Finland’s immigration and asylum policy is only a momentary Pyrrhic victory

by , under Enrique Tessieri

The picture below isn’t from Gaza or some war-torn region but of the playground of the Konnunsuo immigration removal center in Joutseno, Finland, a country that claims to be proud of its social achievements and respect for human rights. 

The view is the one that a family with seven children had for over a month of the playground rudely toward by high walls and barbwire.

But there is good news: The family from Karbala, Iraq, was freed from detention Friday and are now staying at an asylum reception center in Turku awaiting a decision on new asylum request, according to YLE.

This is not a picture of a prison in Gaza but where children are detained for over a month in Finland. YLE

Four years ago, Zuzeeko’s blog brought attention to an Amnesty International campaign to stop the detention of unaccompanied minors in Finland. Even if the seven Iraqi children are accompanied by their parents, the  International Convention on the Rights of the Child – to which Finland is party – outlaws the detention of children, unless as a last resort and for the shortest possible time (see article 37[b]).

We can ask if over a month in detention is “the shortest possible time” and why Finland permits children to be detained in immigration removal centers in the first place?

We could cite Interior Minister Paula Risikko and the right-wing government of Prime Minister Juha Sipilä, which tell us over and over again that Finland’s immigration must be tough on asylum seekers because we don’t want to lure anymore of them to the country.

Imagine the logic behind such an argument and what kind of a blow it is to our values and sense of justice.

The best that our tightened immigration policy can only offer is a temporary Pyrrhic victory. Thus we’ll sever the pull factors but at the cost of our values and credibility. Since this policy isn’t sensible, it won’t last forever.

For Finland to claim that it is a country based on justice and social equality after the actions of the government and complacent silence against the rise of racism and hate speech is deceptive to say the least. How can you claim to defend human rights if you lock up children for over a month?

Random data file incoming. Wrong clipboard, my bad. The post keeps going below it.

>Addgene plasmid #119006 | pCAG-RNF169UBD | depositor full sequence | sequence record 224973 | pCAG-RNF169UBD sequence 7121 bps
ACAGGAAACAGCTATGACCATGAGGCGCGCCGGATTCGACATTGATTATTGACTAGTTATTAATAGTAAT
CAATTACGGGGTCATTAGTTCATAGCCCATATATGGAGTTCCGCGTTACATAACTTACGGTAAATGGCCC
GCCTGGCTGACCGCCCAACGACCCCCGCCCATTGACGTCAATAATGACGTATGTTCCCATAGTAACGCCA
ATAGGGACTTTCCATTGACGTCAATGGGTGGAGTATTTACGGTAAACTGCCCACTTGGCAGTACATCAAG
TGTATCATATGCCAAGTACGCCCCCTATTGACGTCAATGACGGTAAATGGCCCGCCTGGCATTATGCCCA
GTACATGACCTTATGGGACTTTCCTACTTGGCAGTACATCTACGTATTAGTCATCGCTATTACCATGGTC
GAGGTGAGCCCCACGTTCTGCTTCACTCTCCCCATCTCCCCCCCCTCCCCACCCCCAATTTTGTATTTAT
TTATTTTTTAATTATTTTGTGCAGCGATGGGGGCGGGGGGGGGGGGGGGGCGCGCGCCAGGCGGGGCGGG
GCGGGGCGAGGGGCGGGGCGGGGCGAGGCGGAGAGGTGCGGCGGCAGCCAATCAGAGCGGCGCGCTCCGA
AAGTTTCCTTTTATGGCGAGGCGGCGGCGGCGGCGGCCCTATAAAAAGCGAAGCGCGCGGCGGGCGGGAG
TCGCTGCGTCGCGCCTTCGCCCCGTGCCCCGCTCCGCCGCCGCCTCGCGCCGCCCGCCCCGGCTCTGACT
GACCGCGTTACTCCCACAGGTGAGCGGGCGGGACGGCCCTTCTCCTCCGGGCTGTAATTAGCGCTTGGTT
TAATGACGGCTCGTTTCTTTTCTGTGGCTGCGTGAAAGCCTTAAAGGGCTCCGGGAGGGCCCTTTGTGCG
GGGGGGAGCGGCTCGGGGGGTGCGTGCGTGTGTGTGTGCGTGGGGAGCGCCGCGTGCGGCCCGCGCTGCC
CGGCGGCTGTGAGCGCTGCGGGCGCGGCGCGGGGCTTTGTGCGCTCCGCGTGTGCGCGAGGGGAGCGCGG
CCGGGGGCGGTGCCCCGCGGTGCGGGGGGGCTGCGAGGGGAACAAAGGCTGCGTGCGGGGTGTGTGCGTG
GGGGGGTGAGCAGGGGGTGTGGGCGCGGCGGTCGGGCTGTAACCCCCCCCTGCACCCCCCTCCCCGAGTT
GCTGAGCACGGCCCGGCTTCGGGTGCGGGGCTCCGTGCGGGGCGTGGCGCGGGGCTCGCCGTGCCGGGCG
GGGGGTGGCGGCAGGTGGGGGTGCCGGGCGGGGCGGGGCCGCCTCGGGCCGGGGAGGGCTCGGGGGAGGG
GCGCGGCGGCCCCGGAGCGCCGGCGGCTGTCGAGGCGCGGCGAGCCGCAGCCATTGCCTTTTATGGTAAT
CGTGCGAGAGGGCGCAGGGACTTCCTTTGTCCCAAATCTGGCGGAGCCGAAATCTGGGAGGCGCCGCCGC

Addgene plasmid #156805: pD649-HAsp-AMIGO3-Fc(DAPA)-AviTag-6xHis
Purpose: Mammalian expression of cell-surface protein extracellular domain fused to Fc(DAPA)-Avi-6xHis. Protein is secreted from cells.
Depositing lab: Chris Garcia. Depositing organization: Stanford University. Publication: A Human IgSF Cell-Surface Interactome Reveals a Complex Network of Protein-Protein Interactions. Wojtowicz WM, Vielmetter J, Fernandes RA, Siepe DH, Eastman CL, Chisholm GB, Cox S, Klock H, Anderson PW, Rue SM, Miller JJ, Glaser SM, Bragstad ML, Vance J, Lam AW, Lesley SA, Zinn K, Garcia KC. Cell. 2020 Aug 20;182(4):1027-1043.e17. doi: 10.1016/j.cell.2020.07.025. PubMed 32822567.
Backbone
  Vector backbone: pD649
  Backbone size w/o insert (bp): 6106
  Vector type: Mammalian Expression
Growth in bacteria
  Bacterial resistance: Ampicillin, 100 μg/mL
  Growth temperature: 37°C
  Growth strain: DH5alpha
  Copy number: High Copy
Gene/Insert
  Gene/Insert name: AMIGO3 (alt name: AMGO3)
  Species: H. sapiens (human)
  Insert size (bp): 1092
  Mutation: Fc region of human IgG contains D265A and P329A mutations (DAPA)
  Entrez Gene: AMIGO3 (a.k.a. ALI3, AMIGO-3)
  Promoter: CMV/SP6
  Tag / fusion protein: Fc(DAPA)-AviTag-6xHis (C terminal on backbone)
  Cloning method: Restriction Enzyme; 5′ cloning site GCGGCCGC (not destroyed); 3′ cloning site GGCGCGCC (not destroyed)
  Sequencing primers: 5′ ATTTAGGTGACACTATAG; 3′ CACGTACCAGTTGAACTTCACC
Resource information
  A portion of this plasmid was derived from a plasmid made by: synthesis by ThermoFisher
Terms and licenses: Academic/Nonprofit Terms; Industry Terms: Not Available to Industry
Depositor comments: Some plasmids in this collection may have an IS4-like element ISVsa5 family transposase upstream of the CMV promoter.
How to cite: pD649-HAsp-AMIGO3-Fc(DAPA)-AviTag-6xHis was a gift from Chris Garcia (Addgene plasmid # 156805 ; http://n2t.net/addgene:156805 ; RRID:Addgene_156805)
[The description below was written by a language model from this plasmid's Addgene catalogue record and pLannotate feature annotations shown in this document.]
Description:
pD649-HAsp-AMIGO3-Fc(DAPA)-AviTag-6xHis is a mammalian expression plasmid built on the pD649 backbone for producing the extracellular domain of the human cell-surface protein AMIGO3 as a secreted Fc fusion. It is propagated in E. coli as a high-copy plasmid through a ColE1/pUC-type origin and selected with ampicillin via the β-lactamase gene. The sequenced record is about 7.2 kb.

Me olemme Joutsen(ossa). Ovet kiinni…ja ikkunat kiinni. Jos tarvitsemme asia paina ovikelloa…sitten poliisi tule. Ja siellä on kamera. Ja emme osamme ulos. We are in Joutseno. Door closes..and windows are closed. If we need something we press the doorbell…then the police comes. And there’s a camera. And we don’t know how to go outside. Source: Iltalehti.

While there are many good people in Finland who are speaking out against our unfair immigration policy based in great part in propping up a sinking populist anti-immigration party like the Perussuomalaiset (PS)*, it would be naive to only blame the PS for our draconian immigration policy and suspicion of cultural diversity.

But instead of pointing out the deficiencies and perils that our immigration policy bring, we should look at the situation as an opportune moment to call out social ills like racism, bigotry and anti-cultural diversity that Finland has denied and hid under the rug for so long.

For this we have to be thankful for the those tens of thousands of asylum seekers who came to Finland in hope of finding refuge and a brighter future but found too many times the cold shoulder of the authorities.

We at Migrant Tales salute you and encourage you on with your struggle for justice in a country that has temporarily lost its way and forgotten its own values.

The official translation to Finnish of the Perussuomalaiset (PS) party is the Finns Party. In our opinion, it is not only a horrible translation, but one that is misguided. A direct translation of Perussuomalaiset in English would be something like “basic” or “fundamental Finn.” Such terms like the Finns Party of True Finns promote as well in our opinion nativist nationalism and racism. We, therefore, at Migrant Tales prefer to use in our postings the Finnish name of the party once and thereafter the acronym PS.